There are few aspects of a market-driven culture that are more important than the designation of being a customer. From the goods we purchase to the services we utilize, this comprises a necessary part of every person’s identity. However, as the retail landscape continues to change and purchasing power has been driven online in recent years, the word customer oftentimes seems to have been replaced by the word ‘consumer’ – a markedly different definition that does not necessarily evaporate as soon as one walks out of a store.
According to Merriam-Webster, a customer is defined as, “Someone who buys goods or services from a business.” A consumer, on the other hand, is defined as, “A person who buys goods and services.” While a customer exists in relation to the business they’ve purchased goods from, outside of that relationship they are no longer a customer. A consumer, however, is anyone who buys goods and services (and nearly everyone on the planet does), so even out of accordance with a particular business, a person can remain a consumer.
In June 2017, one of the largest cruise ships in the world, the MSC Meraviglia, is scheduled to set sail. While the ship does not hold the most passengers, it will be the first boat to feature Cirque du Soleil performances created specifically for the cruise and, most notably, an augmented reality device created in partnership with Samsung. According to MSC Cruise CEO Gianni Onorato, their fleet of ships will be “equipped throughout with Samsung’s latest-technology products and solutions…the best of the next generation in smart ships at sea.”
The Samsung augmented reality device will enable cruise ship passengers to see what they look like in the goods that can be bought on board without them having to try anything on. While cruise ship travel has long been a one-stop shop for all one might want at sea from the buffets and restaurants to the variety of entertainment, such a device tops even those things in its conspicuousness. Instead of merely being a cruise ship patron, one is – through the evolution of a technology – a consumer.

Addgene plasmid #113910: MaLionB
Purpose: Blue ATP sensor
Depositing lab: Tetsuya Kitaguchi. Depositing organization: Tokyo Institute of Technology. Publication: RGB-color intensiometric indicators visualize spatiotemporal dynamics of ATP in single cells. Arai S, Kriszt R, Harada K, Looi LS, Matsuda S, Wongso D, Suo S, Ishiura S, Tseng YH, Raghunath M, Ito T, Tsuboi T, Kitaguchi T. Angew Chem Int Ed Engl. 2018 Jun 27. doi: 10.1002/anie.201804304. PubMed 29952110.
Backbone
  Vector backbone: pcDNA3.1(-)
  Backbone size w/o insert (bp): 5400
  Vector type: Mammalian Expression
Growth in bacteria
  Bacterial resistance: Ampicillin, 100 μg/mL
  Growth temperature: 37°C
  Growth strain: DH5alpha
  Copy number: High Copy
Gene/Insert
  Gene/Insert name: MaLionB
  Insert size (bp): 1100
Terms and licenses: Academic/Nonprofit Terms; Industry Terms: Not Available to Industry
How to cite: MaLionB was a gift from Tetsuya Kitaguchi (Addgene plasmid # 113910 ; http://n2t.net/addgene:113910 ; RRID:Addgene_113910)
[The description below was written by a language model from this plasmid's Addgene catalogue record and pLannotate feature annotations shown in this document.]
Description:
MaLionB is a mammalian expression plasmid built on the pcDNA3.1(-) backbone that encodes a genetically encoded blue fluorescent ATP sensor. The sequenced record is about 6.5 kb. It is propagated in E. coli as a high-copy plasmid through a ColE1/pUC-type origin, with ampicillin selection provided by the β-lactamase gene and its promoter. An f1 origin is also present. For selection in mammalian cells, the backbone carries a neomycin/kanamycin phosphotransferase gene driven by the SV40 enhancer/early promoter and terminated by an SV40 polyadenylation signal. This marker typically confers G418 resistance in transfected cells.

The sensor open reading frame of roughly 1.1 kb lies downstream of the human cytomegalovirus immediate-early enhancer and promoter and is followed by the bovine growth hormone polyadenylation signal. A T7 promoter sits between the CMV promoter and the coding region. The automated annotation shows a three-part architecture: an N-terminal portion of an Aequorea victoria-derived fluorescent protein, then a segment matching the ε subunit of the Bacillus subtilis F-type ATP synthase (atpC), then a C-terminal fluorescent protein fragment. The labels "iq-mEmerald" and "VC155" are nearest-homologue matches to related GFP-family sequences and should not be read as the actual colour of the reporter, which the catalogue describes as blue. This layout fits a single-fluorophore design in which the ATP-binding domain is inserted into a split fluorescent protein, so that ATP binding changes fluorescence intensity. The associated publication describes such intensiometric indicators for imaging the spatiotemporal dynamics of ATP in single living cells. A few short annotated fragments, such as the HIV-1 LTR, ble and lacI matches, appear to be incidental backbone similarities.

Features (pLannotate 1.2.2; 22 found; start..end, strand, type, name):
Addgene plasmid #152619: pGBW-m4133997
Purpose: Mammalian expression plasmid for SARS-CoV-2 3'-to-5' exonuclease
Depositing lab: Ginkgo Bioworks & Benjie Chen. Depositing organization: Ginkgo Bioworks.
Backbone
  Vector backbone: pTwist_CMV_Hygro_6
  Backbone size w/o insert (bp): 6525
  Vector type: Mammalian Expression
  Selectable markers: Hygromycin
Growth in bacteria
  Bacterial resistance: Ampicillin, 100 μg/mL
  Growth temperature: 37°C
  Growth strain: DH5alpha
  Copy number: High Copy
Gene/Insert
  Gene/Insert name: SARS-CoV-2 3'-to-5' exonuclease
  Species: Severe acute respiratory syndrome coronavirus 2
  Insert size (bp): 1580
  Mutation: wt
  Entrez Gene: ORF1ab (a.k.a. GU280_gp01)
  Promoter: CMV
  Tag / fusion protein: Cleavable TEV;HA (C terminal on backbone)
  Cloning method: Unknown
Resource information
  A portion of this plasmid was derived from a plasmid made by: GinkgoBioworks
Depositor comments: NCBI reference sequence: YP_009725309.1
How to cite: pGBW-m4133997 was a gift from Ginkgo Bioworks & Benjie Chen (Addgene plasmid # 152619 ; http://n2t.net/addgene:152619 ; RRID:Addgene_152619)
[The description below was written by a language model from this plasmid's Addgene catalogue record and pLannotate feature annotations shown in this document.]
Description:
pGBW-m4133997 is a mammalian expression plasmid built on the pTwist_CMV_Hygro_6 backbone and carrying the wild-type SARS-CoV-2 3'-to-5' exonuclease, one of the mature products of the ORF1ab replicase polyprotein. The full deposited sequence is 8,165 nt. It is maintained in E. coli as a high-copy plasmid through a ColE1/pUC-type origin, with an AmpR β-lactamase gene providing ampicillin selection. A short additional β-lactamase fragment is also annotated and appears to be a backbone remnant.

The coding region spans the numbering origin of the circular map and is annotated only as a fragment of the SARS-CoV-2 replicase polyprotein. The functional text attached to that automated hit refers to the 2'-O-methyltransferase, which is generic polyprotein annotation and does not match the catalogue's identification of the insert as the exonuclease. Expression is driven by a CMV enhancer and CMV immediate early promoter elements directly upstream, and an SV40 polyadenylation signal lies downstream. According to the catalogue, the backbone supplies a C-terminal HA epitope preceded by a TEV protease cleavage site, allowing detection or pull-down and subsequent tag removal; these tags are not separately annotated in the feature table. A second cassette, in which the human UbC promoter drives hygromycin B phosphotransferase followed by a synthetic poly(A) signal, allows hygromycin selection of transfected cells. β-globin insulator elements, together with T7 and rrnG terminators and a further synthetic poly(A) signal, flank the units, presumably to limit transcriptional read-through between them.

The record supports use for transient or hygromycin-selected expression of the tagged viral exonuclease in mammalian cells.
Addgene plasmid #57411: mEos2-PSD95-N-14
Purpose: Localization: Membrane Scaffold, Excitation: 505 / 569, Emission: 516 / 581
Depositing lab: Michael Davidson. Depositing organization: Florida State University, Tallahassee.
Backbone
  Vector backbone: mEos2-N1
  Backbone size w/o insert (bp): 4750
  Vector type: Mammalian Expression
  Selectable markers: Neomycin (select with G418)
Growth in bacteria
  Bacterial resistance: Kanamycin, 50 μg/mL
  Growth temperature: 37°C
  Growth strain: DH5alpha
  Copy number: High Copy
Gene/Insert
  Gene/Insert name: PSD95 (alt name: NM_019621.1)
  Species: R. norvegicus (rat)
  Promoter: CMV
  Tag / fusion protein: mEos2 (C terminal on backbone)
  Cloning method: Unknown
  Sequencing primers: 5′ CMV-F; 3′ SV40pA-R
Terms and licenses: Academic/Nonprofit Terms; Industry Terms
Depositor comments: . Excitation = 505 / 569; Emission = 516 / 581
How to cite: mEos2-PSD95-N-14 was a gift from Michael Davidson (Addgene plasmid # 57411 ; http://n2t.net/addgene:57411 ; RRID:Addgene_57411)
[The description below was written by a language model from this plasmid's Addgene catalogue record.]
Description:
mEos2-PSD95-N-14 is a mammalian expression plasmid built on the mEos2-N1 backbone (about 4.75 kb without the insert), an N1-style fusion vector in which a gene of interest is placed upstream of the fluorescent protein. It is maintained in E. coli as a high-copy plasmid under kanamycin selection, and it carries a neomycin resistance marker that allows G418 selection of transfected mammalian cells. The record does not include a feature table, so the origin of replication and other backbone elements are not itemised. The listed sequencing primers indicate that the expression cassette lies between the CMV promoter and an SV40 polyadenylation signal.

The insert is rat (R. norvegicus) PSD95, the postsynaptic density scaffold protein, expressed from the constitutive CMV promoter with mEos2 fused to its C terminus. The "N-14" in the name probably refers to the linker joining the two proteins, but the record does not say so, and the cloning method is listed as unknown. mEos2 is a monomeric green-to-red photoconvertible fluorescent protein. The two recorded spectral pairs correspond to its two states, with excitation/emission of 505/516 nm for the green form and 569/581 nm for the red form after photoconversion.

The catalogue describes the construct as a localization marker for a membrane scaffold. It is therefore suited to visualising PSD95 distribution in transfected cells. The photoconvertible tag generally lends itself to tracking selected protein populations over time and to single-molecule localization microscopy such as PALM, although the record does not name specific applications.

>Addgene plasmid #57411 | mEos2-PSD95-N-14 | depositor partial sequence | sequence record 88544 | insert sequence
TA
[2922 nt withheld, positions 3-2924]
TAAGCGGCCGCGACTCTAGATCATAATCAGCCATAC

It’s easy to buy and sell things like this device as more convenient, another way to make a shopping trip or personal expenditure more seamless, but that fact that – more often than not – technology is best at aiding an increase in our identity as consumers is discomforting. If technology is the chosen direction of progress, why must it run in the current of more seamless consumption?
In Twilight of the Idols, the philosopher Friedrich Nietzsche said that:
“When a people is perishing, degenerating physiologically, vice and luxury (that is to say the necessity for stronger and stronger and more and more frequent stimulants, such as every exhausted nature is acquainted with) follow therefrom.”
In a time where things are easier to consume and newer stimulants and products are always being created (Caramel Mocha Mint Toasted Oreo frappuccino anyone?), Nietzsche’s words ring out with a particular warning. But, whatever the trajectory of culture, the contrast between a cruise ship replete with all of the conveniences known to man – exclusive stores and high end restaurants, gyms and nightclubs and bowling alleys – against the very breadth of the sea, one of fathoms almost unreachable and millions of creatures known and unknown, is in itself an impressive thing to behold.